Correctional workers take action to stay safe at Stillwater prison

9-5-2018

About 30 correctional officers and workers successfully shut down the industry area at the Stillwater Correctional Facility Wednesday due to safety concerns.

The officers refused to work in that area, saying there weren’t enough staff, functioning cameras or adequate radio communications to keep workers and inmates safe. They cited their AFSCME contract and state law, which allows employees to refuse to work when conditions are unsafe.

The correctional officers and workers said they’d go anywhere else in the prison, but not in the industry area, not until there was adequate staffing to allow officers to patrol in pairs rather than alone.

The work action involved all workers in the area, including teachers, counselors and LPNs – they stood firm together and nobody crossed the line.

“We are very proud of our officers and correctional workers for the stance they took today, and their union will provide every resource available to stand behind them,” said Council 5 associate director Tim Henderson.

“We don’t know what happens tomorrow,” Henderson said. “We’re having conversations with the Commissioner’s office this afternoon. Hopefully we’ll come to an agreement on a staffing number for the industry area.”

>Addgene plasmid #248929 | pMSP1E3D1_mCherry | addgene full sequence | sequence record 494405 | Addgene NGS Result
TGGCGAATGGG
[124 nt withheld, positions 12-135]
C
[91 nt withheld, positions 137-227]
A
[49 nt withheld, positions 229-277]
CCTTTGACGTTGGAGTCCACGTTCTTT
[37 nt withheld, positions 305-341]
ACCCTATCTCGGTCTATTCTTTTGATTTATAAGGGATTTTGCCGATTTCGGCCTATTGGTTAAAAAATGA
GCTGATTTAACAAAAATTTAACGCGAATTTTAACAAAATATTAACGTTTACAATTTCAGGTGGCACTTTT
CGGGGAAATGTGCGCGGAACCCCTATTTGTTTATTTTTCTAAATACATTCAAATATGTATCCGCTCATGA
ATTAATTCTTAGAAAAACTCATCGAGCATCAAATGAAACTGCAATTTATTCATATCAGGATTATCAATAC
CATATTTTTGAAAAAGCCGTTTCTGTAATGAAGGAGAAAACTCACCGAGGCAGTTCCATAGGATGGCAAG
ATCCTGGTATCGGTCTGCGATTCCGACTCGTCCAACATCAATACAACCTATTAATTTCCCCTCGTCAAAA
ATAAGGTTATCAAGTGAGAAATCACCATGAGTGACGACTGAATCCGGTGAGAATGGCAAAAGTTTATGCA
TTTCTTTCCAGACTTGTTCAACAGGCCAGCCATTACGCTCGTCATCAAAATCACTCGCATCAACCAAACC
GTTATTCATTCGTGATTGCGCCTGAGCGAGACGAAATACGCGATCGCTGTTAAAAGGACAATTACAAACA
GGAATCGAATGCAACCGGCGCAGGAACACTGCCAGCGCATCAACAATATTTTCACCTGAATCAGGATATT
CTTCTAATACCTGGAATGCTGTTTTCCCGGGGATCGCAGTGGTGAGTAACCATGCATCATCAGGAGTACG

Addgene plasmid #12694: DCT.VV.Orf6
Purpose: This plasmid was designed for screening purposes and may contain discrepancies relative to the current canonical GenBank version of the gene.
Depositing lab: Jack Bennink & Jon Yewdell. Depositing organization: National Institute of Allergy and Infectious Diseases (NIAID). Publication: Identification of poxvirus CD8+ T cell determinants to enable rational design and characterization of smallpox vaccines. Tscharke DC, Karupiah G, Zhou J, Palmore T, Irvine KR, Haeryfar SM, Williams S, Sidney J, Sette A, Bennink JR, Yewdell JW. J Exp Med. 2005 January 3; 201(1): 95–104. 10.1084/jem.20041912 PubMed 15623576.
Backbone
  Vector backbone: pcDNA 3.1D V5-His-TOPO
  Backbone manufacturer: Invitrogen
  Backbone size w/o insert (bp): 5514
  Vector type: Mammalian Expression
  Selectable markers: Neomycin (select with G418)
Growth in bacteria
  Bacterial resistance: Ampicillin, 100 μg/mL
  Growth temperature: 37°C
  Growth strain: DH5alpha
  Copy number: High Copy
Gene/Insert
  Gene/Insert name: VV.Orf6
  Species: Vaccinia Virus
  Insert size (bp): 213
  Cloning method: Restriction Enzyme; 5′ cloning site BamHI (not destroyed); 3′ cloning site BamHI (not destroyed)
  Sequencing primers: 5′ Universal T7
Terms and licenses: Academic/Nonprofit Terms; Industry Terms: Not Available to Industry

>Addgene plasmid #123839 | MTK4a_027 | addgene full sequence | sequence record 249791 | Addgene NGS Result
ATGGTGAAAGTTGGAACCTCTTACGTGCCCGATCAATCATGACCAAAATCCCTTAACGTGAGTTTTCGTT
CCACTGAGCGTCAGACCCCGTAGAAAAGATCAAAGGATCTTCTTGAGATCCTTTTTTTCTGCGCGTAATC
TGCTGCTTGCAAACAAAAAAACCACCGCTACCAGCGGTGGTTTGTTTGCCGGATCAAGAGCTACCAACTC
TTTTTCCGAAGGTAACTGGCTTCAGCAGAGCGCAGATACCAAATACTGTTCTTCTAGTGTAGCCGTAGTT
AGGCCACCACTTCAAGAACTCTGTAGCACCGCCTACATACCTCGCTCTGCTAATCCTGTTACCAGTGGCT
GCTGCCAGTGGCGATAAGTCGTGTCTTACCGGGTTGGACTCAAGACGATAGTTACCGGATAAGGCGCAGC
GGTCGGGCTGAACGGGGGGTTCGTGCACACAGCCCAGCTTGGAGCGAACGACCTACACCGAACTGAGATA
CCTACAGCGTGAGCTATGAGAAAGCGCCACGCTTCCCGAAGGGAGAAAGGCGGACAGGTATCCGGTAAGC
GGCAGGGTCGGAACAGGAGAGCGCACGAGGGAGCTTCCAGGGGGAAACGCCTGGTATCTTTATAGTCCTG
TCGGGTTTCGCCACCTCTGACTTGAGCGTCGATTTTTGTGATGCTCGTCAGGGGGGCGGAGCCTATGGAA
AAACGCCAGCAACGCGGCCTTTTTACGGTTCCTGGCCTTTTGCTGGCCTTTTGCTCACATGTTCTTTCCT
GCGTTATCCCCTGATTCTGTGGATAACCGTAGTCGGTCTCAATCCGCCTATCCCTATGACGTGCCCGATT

The Minnesota Department of Corrections had previously closed down the Stillwater industry area, where inmates made items like desks, after an inmate attacked and killed Correctional Officer Joe Gomm in mid-July. Gomm was murdered while patrolling alone, and the area was short-staffed.

Wednesday, the Department moved to reopen the industry area with 18 inmates and 21 staff, but with plans to quickly ramp that number up to more than 140 inmates within a week. The industry area covers 11 acres, and there are numerous blind spots. Cameras haven't been fully upgraded yet and don’t cover the full site. 

Council 5 reached out to our attorney and threatened the Department with grievances if they tried to open industry.

Correctional officers want to ensure there’s enough staff so they can patrol the area in pairs.

“We want to minimize the blind spots,” Henderson said. “We don’t want the offenders to have the opportunity to jump anyone. We want our officers who are roaming to be doubled up so they don’t feel vulnerable, so they know that somebody’s got their back.”

The work action Wednesday is part of an ongoing push by AFSCME Council 5 and leaders of its Corrections Policy Committee to honor Joseph Gomm and make sure his death was not in vain. They are demanding funding for more correctional officers and workers; the elimination of the 90-day stepdown program and a return to previous discipline guidelines; and safety equipment including cameras.

“Correctional officers and workers want to wake up, go to work, put an honest day’s work in and go home,” Henderson says. “They just want to ensure the safety and the security of the facility, and that they have enough officers and staff to watch out for one another.”

AFSCME Council 5 represents 2,500 correctional workers in Minnesota, along with about 40,000 public and non-profit workers.